In a move decried by women’s organizations as an "April Fools’ joke," the Lebanese parliament passed watered-down legislation yesterday against domestic violence. The legislation, originally drafted in 2007 by KAFA, a Lebanese women’s rights group, was first considered by the parliament in 2010.
Redrafted a number of times, the bill as passed lacks a number of key items protecting women. Specifically, due to objections by Islamic religious officials, the bill was amended to remove a clause criminalizing the act of marital rape (instead, it criminalizes only the threat of marital rape). Another amendment took out all references to forced marriage. The name of the bill was also changed. It now refers to violence against the family as opposed to violence against women
The law was passed quickly during the first meeting of the Lebanese parliament in a year. (The hiatus was caused by a political squabble over the approval of a new government.)
"It was just theatre. In two minutes the law was approved without any of the requested amendments," said Faten Abou Chakra of KAFA told Reuters. "This law is distorted and will not guarantee real protection for women."
“We had important comments that affected the essence of the law, and it weakens protection measures for women,” Zoya Rouhana, director of KAFA, told The Daily Star.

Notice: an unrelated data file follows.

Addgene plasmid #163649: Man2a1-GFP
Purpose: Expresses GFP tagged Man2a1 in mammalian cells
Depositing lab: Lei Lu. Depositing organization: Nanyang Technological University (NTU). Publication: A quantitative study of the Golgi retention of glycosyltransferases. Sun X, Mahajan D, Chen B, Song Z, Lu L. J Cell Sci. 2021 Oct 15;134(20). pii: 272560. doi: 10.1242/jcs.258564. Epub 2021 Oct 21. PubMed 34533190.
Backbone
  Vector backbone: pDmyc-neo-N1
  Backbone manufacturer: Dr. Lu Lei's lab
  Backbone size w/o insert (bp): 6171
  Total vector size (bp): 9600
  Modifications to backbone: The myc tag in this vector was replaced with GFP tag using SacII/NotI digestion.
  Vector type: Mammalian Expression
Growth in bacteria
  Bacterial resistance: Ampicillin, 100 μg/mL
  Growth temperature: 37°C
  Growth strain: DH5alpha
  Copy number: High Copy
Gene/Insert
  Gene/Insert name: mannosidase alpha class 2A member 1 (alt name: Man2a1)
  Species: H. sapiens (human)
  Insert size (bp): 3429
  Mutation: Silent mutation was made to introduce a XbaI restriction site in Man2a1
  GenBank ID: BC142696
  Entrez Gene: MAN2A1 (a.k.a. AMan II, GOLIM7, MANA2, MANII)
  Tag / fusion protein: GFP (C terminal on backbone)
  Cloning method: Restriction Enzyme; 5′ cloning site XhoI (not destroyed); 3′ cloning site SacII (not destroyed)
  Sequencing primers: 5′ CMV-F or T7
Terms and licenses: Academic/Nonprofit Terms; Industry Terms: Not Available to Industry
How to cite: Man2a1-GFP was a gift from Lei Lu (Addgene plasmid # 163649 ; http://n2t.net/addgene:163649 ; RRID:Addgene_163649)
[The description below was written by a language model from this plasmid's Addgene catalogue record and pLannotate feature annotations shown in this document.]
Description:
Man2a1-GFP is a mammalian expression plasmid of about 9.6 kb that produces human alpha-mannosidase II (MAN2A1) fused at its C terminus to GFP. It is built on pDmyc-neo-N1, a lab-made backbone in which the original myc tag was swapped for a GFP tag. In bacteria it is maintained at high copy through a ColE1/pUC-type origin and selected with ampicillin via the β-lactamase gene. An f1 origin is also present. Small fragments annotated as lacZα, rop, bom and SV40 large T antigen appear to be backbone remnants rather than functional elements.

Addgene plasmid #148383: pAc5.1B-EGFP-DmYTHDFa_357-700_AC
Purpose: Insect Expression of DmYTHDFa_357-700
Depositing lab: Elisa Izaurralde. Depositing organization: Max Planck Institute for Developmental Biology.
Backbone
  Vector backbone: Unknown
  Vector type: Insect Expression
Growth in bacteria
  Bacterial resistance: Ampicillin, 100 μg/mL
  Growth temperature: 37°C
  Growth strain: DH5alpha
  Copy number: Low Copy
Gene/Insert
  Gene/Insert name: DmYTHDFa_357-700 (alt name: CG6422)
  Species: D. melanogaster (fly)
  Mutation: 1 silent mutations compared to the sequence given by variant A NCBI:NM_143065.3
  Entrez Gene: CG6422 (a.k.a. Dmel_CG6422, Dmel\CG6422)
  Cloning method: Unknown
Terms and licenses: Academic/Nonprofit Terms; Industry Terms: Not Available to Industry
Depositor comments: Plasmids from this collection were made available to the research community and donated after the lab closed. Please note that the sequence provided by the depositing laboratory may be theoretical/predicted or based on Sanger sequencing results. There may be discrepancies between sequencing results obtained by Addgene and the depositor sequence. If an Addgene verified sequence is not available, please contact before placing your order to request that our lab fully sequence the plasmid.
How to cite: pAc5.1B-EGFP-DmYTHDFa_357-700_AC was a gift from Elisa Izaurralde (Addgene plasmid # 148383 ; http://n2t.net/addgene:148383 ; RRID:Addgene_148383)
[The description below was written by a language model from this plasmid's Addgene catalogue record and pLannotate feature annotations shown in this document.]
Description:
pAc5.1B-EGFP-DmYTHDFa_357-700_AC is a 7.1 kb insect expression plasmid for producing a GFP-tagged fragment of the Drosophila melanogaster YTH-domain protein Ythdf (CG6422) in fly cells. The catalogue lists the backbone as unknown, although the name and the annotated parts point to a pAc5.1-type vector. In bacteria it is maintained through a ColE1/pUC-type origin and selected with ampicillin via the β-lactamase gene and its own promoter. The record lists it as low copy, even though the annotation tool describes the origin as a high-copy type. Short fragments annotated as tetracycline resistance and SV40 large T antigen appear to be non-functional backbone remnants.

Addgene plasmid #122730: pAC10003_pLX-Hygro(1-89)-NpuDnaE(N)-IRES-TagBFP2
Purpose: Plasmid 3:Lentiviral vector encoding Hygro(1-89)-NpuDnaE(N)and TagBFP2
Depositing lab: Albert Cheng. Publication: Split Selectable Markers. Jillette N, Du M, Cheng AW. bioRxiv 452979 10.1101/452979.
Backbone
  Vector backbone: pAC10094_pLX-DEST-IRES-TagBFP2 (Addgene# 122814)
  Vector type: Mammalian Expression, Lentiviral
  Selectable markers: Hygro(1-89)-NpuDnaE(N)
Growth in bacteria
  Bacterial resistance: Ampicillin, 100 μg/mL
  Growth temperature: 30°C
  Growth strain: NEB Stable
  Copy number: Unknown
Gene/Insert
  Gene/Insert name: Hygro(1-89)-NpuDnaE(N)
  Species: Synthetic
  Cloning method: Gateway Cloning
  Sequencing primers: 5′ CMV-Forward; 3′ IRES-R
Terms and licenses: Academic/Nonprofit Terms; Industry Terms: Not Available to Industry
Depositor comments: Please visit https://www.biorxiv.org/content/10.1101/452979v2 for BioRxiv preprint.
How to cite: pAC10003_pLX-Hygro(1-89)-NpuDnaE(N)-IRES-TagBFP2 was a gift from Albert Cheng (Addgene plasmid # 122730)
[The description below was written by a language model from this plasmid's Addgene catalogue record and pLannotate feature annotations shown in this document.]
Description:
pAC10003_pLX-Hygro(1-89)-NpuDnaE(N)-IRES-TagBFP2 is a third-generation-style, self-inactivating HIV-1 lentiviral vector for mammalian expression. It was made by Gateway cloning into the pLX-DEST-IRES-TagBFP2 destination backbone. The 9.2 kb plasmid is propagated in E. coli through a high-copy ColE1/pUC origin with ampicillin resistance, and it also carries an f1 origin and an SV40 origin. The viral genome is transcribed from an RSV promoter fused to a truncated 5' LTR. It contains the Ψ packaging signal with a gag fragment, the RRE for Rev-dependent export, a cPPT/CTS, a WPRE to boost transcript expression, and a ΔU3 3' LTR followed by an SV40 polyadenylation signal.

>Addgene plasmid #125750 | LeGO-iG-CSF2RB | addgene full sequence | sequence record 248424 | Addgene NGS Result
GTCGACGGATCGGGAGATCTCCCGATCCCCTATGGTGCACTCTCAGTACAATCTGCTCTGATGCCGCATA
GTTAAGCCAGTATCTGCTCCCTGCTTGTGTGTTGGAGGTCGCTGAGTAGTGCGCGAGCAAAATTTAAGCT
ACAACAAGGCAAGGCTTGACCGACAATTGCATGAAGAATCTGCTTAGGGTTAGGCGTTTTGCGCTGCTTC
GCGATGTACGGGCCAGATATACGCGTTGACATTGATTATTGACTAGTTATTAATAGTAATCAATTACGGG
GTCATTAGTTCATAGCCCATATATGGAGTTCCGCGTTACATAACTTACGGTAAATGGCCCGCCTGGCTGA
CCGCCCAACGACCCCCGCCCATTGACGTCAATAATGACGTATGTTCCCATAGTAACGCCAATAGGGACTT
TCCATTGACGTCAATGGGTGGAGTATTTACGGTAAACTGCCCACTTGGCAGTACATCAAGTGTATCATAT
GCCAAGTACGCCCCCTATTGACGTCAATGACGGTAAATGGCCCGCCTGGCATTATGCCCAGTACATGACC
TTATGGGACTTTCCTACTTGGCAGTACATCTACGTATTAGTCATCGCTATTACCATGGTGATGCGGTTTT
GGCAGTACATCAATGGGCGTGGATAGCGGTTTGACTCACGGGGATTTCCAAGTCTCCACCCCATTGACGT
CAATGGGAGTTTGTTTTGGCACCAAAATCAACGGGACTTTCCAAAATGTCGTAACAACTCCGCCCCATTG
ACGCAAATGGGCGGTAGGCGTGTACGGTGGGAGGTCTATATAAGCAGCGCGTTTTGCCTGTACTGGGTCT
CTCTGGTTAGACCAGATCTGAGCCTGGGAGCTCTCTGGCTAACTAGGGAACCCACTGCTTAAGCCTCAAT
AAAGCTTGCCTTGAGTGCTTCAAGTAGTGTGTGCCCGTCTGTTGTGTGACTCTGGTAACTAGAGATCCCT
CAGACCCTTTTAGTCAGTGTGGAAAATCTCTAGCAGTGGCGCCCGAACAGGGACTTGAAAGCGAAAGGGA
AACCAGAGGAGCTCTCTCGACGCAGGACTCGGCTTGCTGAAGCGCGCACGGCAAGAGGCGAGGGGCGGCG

In 2012, when news of the watering down of the bill began to surface, KAFA began lobbying lawmakers to endorse KAFA’s ammendments to the law. The group garnered the signatures of 71 of Lebanon’s 128 pariamentarians who promised to bring up KAFA's suggestions in the parliament.
Yet, when the bill came up, not one of those legislators raised any objection to the bill. “If an MP does not respect his signature, I don’t know how they expect us to trust them,” commented Maya Ammar, KAFA’s communications officer. “It seemed as if it was a ready-prepared scenario and there was no option for discussion even.”
Protesters against the watering down of the bill rallied in front of the parliament carrying signs that read “No Law No Vote,” and “You didn’t vote for us, so we are not going to vote for you.” Other women carried pictures of women who had been killed by their husbands.
There have been at least four women in Lebanon who have been murdered by their husbands this year already.
Fawzi Iskandar, an 83-year-old Lebanese woman who also protested in previous demonstrations, held a sign that read, “Woe to the nation who kills its women in the name of honor.”
Protesters, as well as online supporters – men, women and entire businesses – stamped red ink on their thumbs, symbolizing the voting process as well as the shedding of blood by victims of domestic violence.